Physics 2000 Science Trek Electromagnetic Waves

Loop of Lines of Force

So why do we bother to visualize lines of force at all?

They give us other useful information. Let me show you one example. Suppose the vibrating electron is near a fixed unmoving proton, like this:

This is more realistic than having a proton far from a vibrating electron because it is hard to pull apart unlike charges over any large distance.

So what do the lines of force look like if we combine the wiggling line from the vibrating charge with the stationary line from the opposite charge?

We now get loops of electric lines of force which move away from the charges along rays.

Loops? Where do they come from?

Well, it's a little like blowing bubbles. When the vibrating electron is above the stationary proton a line of force looks like this:

When the charges are very close together the loop closes on itself and moves out.

Finally, when the electron is below the proton another loop is emerging with forces in the opposite direction.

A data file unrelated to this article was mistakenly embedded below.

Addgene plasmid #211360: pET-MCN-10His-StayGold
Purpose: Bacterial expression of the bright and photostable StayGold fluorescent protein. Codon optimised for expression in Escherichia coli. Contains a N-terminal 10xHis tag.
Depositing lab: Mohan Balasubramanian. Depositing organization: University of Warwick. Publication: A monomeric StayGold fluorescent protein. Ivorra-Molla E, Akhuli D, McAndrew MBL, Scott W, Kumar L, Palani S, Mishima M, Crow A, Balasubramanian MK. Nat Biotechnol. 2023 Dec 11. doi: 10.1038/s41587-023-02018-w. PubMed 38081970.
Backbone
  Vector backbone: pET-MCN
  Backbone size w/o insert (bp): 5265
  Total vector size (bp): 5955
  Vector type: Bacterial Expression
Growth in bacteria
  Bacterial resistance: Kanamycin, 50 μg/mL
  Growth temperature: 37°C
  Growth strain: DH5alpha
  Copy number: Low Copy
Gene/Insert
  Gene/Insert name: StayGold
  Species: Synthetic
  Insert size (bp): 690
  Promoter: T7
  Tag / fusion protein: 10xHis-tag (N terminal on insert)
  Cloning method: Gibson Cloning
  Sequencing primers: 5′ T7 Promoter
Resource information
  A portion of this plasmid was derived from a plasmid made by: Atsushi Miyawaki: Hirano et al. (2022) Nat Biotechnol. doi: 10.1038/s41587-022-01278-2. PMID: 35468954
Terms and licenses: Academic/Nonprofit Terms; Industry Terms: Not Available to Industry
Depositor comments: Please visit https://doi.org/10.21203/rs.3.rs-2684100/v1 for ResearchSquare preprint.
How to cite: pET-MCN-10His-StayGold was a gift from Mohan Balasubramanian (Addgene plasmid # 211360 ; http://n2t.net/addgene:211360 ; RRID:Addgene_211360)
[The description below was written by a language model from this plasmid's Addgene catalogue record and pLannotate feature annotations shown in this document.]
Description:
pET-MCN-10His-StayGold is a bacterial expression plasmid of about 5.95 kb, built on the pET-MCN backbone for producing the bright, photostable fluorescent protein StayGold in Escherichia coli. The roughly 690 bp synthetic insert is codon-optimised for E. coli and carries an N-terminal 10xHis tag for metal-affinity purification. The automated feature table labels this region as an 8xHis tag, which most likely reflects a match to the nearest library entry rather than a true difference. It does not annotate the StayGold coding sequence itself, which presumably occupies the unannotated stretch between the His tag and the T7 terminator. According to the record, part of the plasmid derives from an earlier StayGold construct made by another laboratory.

Isn't that the way an antenna works?

That's right, Kyla, only it's not just one charge moving relative to another in an antenna, but a whole bunch of electrons moving -- a current. It looks something like this --


That would make a great movie!

You bet -- we can look at it right now.

Is there any way we can tell how strong the electric force would be on those lines of force in the movie? I'm trying to visualize that.

Actually, there is a way. Wherever the lines of force are closely packed the electric force is strong. Where they are far apart, the electric force is weak, or even zero.

What are those other loops in the movie? The ones encircling the antenna like this:

Those are magnetic field lines -- the magnetic part of the electromagnetic wave.

Oh -- something different. Tell me about the magnetic field part of an electromagnetic wave.